Between the 2 therapies, ozanimod was associated with significantly lower risks of safety outcomes, including adverse events leading to discontinuation, herpetic infections, bradycardia, and abnormal liver enzymes.
In the first matching-adjusted indirect comparison (MAIC) between ozanimod (Zeposia; BMS) and ponesimod (Ponvory; Janssen), 2 FDA-approved sphingosine 1-phosphate (S1P) receptor modulators for multiple sclerosis (MS), results suggest that ozanimod is more effective in preserving brain volume, is comparable in terms of reducing relapse rates, and has a favorable safety profile.
Individual patient-level data were obtained for ozanimod from the RADIANCE-B trial (NCT02047734), while aggregate-level patient data were obtained for ponesimod from the OPTIMUM trial (NCT02425644). Participants from both trials were matched for age, sex, time since MS symptom onset, relapses in prior year, Expanded Disability Status Scale (EDSS) score, disease-modifying therapies received in the prior 2 years, absence of gadolinium-enhancing T1 lesions, and percentage of patients from Eastern Europe.
Owing to the lack of head-to-head randomized controlled trials comparing MS DMTs, lead investigator Elyse Swallow, MA, vice president, Analysis Group, and colleagues performed a MAIC to compare efficacy and safety outcomes between ozanimod and ponesimod. RADIANCE-B compared ozanimod to interferon ß-1a, while OPTIMUM compared ponesimod with teriflunomide. Duration of treatment was 24 months in the RADIANCE-B trial and 108 weeks in the OPTIMUM trial.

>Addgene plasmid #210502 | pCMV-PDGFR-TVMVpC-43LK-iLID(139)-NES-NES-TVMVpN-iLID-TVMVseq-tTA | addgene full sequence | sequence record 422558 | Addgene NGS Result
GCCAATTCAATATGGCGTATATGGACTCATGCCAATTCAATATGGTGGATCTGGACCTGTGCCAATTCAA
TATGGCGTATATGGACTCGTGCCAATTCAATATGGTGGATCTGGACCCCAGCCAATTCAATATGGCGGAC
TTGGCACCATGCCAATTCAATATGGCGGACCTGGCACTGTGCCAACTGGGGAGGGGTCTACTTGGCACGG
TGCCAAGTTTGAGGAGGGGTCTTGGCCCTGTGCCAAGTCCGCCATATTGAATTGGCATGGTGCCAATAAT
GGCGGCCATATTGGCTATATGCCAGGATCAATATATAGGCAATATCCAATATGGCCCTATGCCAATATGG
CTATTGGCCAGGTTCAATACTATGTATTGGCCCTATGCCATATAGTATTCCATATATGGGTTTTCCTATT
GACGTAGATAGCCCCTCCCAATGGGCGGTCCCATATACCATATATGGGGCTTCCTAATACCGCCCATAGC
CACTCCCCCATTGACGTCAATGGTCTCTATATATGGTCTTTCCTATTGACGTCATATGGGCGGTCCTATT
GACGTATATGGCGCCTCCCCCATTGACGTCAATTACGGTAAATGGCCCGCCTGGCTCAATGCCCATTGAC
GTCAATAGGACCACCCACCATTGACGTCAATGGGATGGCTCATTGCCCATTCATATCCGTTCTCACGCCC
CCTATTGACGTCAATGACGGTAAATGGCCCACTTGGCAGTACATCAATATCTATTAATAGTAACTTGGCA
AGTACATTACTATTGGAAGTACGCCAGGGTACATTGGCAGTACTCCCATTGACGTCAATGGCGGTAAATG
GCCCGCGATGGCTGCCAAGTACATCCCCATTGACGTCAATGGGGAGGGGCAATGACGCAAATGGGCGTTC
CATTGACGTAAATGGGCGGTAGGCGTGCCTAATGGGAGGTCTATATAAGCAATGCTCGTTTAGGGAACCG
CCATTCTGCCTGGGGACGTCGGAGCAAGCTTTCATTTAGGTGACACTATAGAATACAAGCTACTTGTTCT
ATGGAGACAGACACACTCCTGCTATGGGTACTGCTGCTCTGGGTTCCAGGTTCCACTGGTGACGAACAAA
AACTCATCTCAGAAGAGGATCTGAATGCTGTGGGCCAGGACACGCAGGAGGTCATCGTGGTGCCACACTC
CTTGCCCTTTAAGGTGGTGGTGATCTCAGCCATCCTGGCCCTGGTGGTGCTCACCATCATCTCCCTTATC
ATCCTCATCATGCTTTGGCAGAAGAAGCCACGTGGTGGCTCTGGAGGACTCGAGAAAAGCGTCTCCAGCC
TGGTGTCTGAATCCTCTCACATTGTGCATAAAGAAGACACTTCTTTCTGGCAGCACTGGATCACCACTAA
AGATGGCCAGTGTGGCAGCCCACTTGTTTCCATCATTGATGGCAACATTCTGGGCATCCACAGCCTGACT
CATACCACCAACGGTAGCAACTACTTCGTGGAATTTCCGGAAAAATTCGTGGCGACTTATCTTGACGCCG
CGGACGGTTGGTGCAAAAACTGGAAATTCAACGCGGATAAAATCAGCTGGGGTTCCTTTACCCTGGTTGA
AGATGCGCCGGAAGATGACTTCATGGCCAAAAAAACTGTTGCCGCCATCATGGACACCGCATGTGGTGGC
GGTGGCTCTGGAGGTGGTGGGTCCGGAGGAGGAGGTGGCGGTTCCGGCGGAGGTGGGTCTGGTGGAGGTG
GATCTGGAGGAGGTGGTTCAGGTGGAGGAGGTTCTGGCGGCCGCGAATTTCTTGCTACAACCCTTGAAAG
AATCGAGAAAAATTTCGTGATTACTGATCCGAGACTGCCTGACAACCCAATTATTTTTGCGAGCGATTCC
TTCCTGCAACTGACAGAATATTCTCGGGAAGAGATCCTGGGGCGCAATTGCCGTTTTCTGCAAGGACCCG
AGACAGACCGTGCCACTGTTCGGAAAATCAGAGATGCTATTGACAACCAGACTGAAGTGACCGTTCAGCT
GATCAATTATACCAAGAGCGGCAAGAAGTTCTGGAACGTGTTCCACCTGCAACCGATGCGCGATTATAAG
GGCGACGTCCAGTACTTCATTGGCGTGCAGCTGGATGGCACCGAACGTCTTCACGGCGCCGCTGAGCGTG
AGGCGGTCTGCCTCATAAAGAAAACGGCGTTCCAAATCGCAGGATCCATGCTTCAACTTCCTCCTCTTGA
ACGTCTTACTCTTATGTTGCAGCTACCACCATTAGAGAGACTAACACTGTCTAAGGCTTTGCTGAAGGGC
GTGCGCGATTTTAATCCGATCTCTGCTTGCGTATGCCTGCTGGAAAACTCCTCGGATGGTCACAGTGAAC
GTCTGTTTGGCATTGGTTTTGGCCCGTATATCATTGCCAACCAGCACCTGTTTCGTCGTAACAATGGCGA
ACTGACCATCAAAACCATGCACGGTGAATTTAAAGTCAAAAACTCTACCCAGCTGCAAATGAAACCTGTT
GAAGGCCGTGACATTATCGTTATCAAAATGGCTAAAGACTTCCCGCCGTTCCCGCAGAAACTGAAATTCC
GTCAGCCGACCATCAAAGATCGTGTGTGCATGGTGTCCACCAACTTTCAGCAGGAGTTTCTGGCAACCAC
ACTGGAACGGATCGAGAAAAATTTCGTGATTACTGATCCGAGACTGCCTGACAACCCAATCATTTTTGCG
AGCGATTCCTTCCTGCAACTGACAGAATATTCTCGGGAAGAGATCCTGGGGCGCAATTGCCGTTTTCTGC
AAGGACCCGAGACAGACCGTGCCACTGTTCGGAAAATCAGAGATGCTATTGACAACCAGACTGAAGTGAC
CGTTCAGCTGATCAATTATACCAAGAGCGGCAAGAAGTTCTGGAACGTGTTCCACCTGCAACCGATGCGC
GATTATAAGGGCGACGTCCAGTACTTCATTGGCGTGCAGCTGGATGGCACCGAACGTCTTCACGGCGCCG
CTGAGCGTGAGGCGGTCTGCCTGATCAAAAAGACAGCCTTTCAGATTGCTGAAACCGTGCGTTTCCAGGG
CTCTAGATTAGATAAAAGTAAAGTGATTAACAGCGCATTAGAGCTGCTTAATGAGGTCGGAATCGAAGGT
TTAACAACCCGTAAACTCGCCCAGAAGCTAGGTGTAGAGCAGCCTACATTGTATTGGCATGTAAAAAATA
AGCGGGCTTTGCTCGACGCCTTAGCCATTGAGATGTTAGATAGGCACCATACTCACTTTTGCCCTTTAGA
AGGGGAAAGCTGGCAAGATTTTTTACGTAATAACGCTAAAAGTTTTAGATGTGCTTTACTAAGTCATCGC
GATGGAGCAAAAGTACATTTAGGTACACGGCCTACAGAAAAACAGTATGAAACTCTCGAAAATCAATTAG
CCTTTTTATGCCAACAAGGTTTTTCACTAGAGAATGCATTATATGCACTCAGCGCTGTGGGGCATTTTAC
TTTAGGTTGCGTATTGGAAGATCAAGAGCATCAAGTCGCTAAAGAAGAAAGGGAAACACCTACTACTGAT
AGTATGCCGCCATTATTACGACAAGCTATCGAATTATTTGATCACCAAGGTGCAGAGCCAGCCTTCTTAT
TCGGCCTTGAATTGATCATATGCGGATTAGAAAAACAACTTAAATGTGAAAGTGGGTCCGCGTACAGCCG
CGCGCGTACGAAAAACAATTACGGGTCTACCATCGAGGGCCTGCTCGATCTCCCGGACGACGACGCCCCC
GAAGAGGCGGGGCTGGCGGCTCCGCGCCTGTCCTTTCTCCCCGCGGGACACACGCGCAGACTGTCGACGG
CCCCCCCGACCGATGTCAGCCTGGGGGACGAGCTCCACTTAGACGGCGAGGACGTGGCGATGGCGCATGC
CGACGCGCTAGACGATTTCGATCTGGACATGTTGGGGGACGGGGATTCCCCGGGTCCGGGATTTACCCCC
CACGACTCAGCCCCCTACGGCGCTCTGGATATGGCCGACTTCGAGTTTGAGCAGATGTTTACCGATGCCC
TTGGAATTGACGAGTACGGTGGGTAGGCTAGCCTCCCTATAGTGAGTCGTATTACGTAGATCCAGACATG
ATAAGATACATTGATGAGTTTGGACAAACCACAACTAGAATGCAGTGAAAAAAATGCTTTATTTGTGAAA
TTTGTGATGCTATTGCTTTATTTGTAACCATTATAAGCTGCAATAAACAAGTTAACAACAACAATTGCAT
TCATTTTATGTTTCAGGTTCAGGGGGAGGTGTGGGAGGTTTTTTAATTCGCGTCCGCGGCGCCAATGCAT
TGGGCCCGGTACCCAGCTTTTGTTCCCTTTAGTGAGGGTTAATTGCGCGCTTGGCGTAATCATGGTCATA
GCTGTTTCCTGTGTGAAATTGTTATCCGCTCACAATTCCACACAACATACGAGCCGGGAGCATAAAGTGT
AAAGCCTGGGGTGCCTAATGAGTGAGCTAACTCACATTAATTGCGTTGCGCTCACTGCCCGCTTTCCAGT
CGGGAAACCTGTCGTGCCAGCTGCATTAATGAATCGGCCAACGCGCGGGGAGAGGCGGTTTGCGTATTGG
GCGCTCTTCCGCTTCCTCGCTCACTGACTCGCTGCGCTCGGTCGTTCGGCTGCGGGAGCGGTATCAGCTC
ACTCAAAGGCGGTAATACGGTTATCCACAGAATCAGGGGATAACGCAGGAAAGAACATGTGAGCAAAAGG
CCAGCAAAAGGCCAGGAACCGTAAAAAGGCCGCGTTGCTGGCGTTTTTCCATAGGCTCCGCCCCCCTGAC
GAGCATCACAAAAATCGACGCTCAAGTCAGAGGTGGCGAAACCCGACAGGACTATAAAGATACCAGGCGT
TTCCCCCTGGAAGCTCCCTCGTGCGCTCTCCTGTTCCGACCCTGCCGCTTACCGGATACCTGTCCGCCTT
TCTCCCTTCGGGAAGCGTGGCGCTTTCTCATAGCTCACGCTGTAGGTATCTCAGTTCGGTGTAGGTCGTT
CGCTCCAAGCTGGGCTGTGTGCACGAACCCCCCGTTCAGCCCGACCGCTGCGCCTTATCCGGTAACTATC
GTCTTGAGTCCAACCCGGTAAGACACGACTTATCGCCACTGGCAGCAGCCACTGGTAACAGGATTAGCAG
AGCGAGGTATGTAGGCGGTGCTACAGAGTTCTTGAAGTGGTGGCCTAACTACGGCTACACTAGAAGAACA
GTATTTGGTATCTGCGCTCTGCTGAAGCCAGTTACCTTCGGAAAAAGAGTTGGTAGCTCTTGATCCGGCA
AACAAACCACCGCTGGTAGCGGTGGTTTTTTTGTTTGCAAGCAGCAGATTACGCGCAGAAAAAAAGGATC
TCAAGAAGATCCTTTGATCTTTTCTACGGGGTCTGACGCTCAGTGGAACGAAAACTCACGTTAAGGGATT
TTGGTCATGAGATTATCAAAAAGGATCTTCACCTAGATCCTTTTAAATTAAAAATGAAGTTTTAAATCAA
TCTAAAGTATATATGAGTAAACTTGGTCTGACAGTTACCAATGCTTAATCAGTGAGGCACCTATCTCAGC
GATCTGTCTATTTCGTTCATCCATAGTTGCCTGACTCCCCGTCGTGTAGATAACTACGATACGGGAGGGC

There were no 1-year outcomes reported in the OPTIMUM trial, so investigators conducted only a 2-year comparison between the 2 studies. In the adjusted analysis, compared with ponesimod, treatment with ozanimod was associated with a 19% and 20% decrease in annualized relapse rate (ARR) at 2 years before and after matching, respectively; however, these differences were not significant. Ozanimod was associated with significantly greater reductions in brain volume loss before (rate ratio [RR], 0.20; 95% CI, 0.05-0.35; P <.01)) and after (RR, 0.20; 95% CI, 0.05-0.36; P <.01) matching.
"Some differences were noted with respect to the methodologies used to estimate the selected outcomes (ARR and BVL), but the main differences identified in the trials were in the patient characteristics measured, specifically the percentage of patients receiving DMTs within 2 years before randomization and patients’ geographic representation," Swallow et al wrote. "The latter differences were accounted for by the MAIC methodology, by weighting patients in the ozanimod arm to match the average baseline characteristics in the ponesimod arm."
After adjustment, there were statistically significant differences in safety outcomes, including a lower risk of adverse events (AEs) leading to discontinuation (risk differences [RD], –6.1%; 95% CI, –8.9% to –3.4%), lower risk of any treatment-emergent AE (RD, –11.9%; 95% CI, –16.8% to –7.0%), and lower risk of absolute lymphocyte count less than 0.2 K/μL (RD, –2.3%; 95% CI, –4.2% to –0.5%). Prior to matching, herpesvirus infections were less common in the ozanimod group, but the difference became insignificant after matching. Incidence of basal carcinoma, another safety outcome, had a change before and after adjustment, but neither value was statistically significant between the therapies.
There were some limitations to the MAIC, including the fact that cross-trial differences such as exclusion criteria in trial design could not be fully controlled. Additionally, despite adjusting for baseline differences, multiple unobserved differences may have confounded the analysis, investigators noted. The MAIC was also based on a non-anchored coparison because of the lack of common comparator across trials, which lessoned the opportunity to assess the presence of confounding bias and limited the ability to address possible confounding bias via an anchor-based comparison.